DALLAS — Eleven wayward Democratic state senators remain in New Mexico, trying to stop Republicans in Austin from passing a redistricting bill, but Texans are reacting in a “been there, done that” manner.
The 11 sneaked out of Austin on Monday in private planes to Albuquerque, vowing to stifle Republican efforts to redraw the congressional map, much as did the 51 House Democrats who ran out of state to Ardmore, Okla., in May.
Unlike the flight of the “Killer Ds,” as they were called, this contingent has not captured the imagination of Texans.
“That had a lot more of a wild factor to it because it was unprecedented,” said Austin political consultant Chuck McDonald of the House walkout. “This one is more like a surprise party where everyone knew it was coming.”
Talk-radio shows in Dallas, Houston and San Antonio, which fielded heated debate about the Killer Ds in May, have received fewer calls about the current missing-in-action Democrats.
Another element not in the current “run and hide” extravaganza: a chase.
In May, House Speaker Tom Craddick turned to the state police and federal authorities, and a fuss ensued in Washington about efforts to find a private plane. Threats of arrest also were made, with one representative, en route from her Austin home to the House chamber, being accosted by police and delivered to the Statehouse.
“All in all, it was exciting, a political drama — not just the usual drab legislative processes,” said Andrew Kendrick, a self-described “political junkie” from Houston.
He said that as a Democrat he is behind the temporary New Mexico residents, but hasn’t watched it day to day like the House adventure.
As with the House walkout, the current MIAs are fighting to keep Republicans from passing a redistricting bill that could mean a Republican gain of six or seven seats in the U.S. Congress from the current delegation of 17 Democrats and 15 Republicans.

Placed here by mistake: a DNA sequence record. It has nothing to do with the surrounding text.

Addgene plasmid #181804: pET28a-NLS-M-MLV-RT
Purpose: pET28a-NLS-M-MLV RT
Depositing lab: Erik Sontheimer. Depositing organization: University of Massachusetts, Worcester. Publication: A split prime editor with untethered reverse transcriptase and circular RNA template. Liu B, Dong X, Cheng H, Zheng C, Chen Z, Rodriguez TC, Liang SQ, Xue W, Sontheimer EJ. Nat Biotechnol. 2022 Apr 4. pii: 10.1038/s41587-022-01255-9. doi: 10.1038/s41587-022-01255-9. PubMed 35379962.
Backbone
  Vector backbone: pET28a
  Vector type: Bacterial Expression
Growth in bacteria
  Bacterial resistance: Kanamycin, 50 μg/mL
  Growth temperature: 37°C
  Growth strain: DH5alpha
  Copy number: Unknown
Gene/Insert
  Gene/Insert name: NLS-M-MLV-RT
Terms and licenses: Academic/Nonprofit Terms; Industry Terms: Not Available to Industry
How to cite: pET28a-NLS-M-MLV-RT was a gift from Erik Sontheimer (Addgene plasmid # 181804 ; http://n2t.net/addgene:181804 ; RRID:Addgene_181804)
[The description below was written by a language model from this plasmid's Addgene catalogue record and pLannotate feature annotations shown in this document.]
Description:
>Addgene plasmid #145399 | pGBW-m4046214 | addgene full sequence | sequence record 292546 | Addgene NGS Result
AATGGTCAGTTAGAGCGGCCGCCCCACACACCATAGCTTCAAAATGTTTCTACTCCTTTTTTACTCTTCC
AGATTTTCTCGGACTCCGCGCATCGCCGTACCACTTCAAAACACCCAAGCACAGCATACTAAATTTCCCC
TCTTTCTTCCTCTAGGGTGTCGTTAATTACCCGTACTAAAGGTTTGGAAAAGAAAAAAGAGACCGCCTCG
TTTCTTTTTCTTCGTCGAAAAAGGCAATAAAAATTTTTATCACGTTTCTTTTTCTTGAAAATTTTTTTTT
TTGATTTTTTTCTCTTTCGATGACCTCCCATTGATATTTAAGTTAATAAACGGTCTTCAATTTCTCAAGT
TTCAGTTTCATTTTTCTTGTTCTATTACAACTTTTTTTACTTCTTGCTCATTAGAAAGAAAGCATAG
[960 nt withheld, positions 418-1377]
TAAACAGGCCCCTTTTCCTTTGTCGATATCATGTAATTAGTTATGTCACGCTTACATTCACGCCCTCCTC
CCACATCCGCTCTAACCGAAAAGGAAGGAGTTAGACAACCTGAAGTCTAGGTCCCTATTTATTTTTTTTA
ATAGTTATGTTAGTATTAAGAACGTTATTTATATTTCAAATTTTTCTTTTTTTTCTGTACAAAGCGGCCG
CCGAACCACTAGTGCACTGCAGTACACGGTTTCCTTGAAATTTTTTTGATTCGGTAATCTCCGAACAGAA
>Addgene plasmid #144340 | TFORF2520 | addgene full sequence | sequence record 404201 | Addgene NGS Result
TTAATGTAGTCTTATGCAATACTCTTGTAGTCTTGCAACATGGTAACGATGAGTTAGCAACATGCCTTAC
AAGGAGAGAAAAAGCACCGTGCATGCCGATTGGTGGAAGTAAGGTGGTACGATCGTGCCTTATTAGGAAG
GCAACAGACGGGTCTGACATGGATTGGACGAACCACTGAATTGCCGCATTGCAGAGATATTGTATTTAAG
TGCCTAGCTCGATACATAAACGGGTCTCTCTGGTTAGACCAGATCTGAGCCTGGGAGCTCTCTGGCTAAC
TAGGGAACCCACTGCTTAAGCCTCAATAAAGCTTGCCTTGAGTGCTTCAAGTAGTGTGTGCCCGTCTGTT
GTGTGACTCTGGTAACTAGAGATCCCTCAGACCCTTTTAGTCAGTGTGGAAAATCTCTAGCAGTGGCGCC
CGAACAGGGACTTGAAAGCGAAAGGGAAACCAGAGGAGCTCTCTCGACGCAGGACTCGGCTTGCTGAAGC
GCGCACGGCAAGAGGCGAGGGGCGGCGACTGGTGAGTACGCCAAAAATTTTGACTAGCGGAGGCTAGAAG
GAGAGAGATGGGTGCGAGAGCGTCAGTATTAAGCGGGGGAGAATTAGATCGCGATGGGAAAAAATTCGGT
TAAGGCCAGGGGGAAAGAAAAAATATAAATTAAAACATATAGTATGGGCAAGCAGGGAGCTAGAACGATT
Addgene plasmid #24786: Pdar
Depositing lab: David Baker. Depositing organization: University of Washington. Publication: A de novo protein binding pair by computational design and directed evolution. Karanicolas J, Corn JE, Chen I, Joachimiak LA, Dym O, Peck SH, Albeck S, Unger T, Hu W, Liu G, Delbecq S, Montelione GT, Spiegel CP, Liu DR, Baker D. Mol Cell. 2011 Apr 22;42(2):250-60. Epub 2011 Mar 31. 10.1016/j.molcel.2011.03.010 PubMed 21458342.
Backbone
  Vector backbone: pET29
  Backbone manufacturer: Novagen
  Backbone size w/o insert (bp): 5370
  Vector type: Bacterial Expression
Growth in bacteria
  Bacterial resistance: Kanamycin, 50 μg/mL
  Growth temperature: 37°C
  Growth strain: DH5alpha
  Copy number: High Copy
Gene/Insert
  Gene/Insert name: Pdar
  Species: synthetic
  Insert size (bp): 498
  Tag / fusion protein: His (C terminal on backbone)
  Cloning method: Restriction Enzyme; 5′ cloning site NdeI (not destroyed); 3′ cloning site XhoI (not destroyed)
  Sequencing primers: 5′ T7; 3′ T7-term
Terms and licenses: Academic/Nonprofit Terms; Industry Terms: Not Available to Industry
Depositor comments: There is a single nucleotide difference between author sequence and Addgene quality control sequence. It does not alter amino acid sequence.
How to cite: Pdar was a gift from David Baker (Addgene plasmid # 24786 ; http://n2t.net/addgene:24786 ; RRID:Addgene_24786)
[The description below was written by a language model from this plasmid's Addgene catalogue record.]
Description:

Republicans hold a 19-12 majority in the Texas Senate, but Senate custom is to require consent from 21 of the 31 senators to bring a bill to the floor. Thus, the Senate cannot convene a quorum with the 11 absent, although Lt. Gov. David Dewhurst threatened not to abide by that practice if Democratic obstruction continues. One Democratic senator did not flee the state.
While the House members had to stay in Oklahoma four days before the deadline for introduction of redistricting legislation passed, the current special session requires that the Democrats remain out of reach for 30 days.
Last week Republican Gov. Rick Perry warned that he might call another special session if this one doesn’t pass a redistricting bill.
“No one’s going to turn into a pumpkin between now and the end of August,” Mr. Perry said. “So at that particular time, if the work of the state of Texas had been done, I would expect everyone can go home on a Labor Day vacation. If not, we may be back here continuing to work on the issues that are important to the state.”
The Democrats say they consider the redistricting unfair to minorities, but privately they also admit that the plans make some of the leading Democrat congressmen very vulnerable.
The senators in New Mexico dispatched a letter to Mr. Dewhurst on Friday, asking him to respect the two-thirds custom and promising to come home.
“We’ve asked him to show the truly great leadership he showed during the regular session,” said Sen. Leticia Van de Putte of San Antonio, chairman of the Democratic caucus.
Mr. Dewhurst’s media spokesman, David Beckwith, refused to comment.